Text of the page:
For many millions the world over, this is a week of musing over the deepest things. Some look for quiet, some for conversation. Whoever we are, whatever we do, the longings are the same: we want to go further up and further in to the things that matter most.
Years ago I found an old book, “The Man Born to be King” by Dorothy Sayers, and I keep reading it, wanting one more time to think about what I believe and why I believe it— and then too, to ponder why my heart falters, believing and not believing, stumbling along as I do, longing for grace.
In 1941 the BBC commissioned Sayers, the distinguished and gifted writer known for her Lord Peter Wimsey mysteries, as well as her translation of Dante’s “Divine Comedy,” to develop twelve plays telling the life, death and resurrection of Jesus of Nazareth. The plays became a book in 1942, and Dr. J.W. Welch of the BBC wrote the Foreword, saying “I must humbly confess that these plays revealed the poverty and incompleteness of my own belief in the Incarnation. Again and again when the figure of Christ in these plays faced one with a direct challenge, one’s reaction was ‘No! Not that, anything but that!’ The Christ in these plays is, for any who are prepared to read them and think [“think” is italicized], a veritable Hound of Heaven.”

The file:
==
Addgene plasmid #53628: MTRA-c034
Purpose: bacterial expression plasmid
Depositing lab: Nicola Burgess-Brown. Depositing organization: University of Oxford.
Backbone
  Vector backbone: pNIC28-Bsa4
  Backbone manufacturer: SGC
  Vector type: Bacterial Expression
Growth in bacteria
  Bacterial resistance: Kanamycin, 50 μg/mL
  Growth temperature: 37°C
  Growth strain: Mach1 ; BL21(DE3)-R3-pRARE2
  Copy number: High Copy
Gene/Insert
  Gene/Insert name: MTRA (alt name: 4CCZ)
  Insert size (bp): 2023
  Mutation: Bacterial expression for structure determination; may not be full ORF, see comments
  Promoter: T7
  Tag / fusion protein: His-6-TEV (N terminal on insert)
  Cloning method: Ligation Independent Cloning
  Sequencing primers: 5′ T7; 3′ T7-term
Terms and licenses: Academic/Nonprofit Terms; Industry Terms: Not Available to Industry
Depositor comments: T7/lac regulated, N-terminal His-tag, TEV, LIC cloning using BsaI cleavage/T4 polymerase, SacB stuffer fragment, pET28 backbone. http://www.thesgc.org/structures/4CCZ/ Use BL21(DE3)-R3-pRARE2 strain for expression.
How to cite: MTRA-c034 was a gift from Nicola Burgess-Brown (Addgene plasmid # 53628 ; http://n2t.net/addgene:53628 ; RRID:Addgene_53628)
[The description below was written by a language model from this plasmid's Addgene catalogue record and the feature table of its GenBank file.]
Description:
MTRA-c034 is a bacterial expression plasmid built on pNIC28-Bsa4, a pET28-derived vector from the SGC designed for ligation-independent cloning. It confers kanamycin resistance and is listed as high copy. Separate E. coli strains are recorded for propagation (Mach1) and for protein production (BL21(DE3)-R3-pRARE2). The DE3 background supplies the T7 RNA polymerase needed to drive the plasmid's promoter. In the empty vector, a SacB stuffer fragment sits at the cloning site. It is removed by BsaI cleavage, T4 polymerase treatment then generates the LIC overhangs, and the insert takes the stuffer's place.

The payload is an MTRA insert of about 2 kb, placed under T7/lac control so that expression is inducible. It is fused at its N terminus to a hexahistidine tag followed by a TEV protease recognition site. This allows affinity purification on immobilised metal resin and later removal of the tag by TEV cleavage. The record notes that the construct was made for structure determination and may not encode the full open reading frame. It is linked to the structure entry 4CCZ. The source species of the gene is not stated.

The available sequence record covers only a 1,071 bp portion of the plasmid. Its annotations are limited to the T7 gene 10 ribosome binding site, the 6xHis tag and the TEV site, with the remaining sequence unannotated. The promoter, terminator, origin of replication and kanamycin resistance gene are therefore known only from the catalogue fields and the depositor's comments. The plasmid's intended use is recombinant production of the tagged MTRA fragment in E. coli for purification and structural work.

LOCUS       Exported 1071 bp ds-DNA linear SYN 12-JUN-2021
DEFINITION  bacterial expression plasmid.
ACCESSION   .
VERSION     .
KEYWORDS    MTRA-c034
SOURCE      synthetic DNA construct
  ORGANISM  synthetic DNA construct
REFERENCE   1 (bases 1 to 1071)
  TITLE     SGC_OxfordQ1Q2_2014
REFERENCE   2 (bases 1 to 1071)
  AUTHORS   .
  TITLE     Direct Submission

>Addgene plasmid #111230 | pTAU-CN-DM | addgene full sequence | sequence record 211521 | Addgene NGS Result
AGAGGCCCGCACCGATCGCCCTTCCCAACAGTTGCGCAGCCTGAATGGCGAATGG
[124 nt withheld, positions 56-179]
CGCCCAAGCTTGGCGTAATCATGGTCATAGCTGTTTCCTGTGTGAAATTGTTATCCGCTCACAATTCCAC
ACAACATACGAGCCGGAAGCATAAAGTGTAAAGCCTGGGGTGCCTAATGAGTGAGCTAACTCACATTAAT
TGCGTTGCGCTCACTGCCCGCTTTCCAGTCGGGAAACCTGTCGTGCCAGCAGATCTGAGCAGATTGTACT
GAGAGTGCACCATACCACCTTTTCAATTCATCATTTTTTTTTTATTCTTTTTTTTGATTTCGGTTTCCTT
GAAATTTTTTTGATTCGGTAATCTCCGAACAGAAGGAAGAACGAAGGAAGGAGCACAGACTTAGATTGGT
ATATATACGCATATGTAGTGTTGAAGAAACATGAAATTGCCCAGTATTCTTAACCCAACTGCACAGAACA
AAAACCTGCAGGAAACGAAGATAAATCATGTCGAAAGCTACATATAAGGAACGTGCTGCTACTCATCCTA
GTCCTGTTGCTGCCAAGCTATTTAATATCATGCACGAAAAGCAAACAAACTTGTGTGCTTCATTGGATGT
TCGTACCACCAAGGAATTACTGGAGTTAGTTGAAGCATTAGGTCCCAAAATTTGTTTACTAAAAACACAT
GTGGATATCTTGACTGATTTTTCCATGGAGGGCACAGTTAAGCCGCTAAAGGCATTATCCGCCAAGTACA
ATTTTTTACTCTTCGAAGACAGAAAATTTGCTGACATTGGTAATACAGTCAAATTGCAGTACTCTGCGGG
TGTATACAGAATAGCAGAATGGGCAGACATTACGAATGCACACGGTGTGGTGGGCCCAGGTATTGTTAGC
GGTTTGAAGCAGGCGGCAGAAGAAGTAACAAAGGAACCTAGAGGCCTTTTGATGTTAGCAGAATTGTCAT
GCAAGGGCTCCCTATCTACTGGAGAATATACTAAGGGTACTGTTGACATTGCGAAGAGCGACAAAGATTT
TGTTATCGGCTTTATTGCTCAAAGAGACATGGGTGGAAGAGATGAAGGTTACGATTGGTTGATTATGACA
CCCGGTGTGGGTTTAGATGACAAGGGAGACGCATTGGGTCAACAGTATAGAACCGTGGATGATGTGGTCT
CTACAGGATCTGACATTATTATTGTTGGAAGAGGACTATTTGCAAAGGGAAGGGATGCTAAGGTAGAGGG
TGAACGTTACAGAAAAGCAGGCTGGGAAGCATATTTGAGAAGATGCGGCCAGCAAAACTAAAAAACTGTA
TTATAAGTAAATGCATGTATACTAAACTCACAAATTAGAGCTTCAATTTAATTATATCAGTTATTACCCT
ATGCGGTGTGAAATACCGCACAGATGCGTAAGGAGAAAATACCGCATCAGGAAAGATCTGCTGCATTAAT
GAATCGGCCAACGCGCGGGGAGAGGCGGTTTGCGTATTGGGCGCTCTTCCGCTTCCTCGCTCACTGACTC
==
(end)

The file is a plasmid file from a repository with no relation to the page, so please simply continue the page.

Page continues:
A remarkably able writer in many genres, her essays are among her best gifts; one that I have most loved is, “The Dogma is the Drama.” Her thesis is simple, yet profound— creedal convictions are themselves the drama. Never to be abstracted, not to be cut up and sorted out, but instead they are a story with force and power and weight, inviting all those with ears to hear, to listen. With unusual wisdom and insight, “The Man Born to be King” is its own artful argument that “the dogma is the drama.”
This Holy Week I am reading my way through the plays, taking in what I am able– learning from Jesus which is its own apprenticeship into being holy and human at the same time, but also from Sayers, whose great mind and deep heart allow all of us to listen more carefully…. to think, as Dr. Welch once put it, about the things that matter most.